Monday, June 26, 2017

Being Consanguinamorous After Abuse

As the title of this entry indicates, abuse will be discussed, so if that is likely to be a problem for you, please skip to another entry.

Some people in consanguinamorous relationships were previously abused. So were some of the people in relationships that aren’t consanguinamorous or who are in no relationship at all.

Sadly, some people try to dismiss the love, happiness, comfort, and ecstasy someone has found in a consanguinamorous relationship with a statement like "You're just doing this because you were abused." This is cruel and attempts to rip away something that is very often a healing experience and the best relationship someone will ever have.

Many people who were never abused get into consanguinamorous relationships, so the generalization doesn’t work.

These statements come from people who are biased against consanguinamory, and this can be demonstrated. You never ever hear people say, "Oh, you're just getting into a monogamous heterosexual marriage with that person of the same race who is about your age that you met a couple of years ago... because you were abused!!!" They disapprove of the kind of the relationship and they try to attribute someone getting into one to their being abused. They assert that there must be something wrong if someone else doesn’t want the same thing as they say they want. Whether it is asexuality, being gay, interracial relationships, adult intergenerational relationships, polyamorous relationships, open marriage, or consanguinamorous relationships, if it isn’t what they feel or do or want then it has to be wrong or the result of something bad. This is very narrow thinking.

Yes, some people get with people all wrong for them. That happens to people who haven't been abused, too. Each relationship has to be evaluated independently. There’s no good reason to dismiss all consanguinamorous relationships as bad. Some are clearly the best possible thing for all involved and very healthy and happy.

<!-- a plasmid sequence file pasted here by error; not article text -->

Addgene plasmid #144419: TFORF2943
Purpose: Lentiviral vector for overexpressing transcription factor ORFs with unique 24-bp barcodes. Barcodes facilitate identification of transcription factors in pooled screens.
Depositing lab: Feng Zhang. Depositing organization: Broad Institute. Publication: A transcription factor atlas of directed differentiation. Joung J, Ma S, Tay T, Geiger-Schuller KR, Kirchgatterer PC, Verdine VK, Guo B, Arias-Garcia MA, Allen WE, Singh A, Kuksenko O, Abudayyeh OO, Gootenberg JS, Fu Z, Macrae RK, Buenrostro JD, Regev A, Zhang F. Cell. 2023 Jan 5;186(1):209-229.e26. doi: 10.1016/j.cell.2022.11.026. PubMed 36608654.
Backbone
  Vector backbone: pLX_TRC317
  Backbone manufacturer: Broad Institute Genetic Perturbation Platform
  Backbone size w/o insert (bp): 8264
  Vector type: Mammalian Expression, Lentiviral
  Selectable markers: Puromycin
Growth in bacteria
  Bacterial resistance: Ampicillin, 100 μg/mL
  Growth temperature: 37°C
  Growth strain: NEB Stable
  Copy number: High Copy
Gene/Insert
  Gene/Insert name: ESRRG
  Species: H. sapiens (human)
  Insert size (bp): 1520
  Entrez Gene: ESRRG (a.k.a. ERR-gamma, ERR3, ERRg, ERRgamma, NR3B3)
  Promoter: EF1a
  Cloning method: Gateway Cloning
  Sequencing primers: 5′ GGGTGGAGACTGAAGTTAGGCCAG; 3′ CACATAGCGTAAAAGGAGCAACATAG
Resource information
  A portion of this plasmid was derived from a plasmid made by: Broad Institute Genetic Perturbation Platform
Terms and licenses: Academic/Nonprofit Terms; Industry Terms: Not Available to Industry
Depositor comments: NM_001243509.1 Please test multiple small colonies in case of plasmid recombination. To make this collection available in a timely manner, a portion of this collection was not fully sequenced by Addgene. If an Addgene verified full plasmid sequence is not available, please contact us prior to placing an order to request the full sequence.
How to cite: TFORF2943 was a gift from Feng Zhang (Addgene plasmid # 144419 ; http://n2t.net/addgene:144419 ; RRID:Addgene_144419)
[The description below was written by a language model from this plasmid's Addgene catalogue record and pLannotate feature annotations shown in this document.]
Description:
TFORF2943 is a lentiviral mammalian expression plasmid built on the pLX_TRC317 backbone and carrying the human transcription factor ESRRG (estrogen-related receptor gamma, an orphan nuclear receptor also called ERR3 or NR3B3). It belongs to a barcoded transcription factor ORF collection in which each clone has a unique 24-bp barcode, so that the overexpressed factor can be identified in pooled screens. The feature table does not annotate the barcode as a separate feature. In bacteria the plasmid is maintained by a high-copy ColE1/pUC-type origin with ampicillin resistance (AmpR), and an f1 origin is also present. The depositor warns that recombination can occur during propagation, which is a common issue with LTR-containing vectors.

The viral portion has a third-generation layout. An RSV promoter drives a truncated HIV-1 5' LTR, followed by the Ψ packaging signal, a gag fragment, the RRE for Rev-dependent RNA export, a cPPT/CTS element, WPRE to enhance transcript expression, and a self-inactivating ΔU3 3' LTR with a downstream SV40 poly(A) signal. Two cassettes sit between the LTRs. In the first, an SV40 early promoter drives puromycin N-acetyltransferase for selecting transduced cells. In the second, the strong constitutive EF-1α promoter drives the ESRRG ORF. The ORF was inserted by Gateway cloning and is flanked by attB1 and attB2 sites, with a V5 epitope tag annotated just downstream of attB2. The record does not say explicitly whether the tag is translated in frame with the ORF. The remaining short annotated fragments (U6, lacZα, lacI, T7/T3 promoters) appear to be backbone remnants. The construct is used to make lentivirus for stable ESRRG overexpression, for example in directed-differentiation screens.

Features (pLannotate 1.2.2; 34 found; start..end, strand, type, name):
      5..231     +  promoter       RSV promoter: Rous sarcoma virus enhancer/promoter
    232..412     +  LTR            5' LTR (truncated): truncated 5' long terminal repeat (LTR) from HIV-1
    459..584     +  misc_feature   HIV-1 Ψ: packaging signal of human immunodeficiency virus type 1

But even in situations where it is likely that at least part of the reason someone has entered into their relationship was because of being abused in the past, so what? Consanguinamorous relationships often provide a basis of existing bonds and trust, and if that is what someone needs, why try to deprive them of it? There are people who sleep with a night light because of a fear of the dark. Do you obsess over getting them to stop that? No, because they can live a full life and there's nothing wrong with them having a night light.

A woman who was abused as a child can pick her job, and her home, and whether or not to join the military or take out a loan, and she can decide for herself what she's going to do with her time, heart, and body. If she can pick a stranger for a date, or a friend to start a romance she should likewise be free to choose a close relative to be a lover. She can’t erase the past. What matters is what she is doing now, and as we’ve pointed out before, consanguinamorous relationships are not inherently abusive. (This applies regardless of gender.)

There's a lot of abuse out there. One of the reasons we want consanguinamory decriminalized where it still against the law because we believe it will be easier to prevent abuse and prosecute abusers if love and recreation between adults isn’t criminalized.

Nobody should put up with being abused. Dependent children and dependent elderly or disabled often have no choice, so it is up to others to stand up for them. If you are being abused, which can include, among other things, pushing, shoving, slapping, hitting, kicking, stomping, hair pulling, scratching, arm twisting, choking, biting, physical restraint, them putting any part of their body inside any part of yours (I’m talking about against your will, not as part of mutual sex play), remove yourself (and any other potential or actual victim) immediately. Nothing matters more than life. I’m not talking about if you’ve gotten into a mutual fight and you slapped the other person and they slapped you back and it was an incident, not a pattern. An escalating pattern is a major red flag, about the biggest there can be.

If the relationship you’re in now is not abusive, then whether or not you were abused before shouldn’t mean you should not have your relationship. If someone treats you right, if you are basically compatible, and you’ve mutually agreed to your relationship, nobody else should try to stop you from sharing your love and finding your happiness.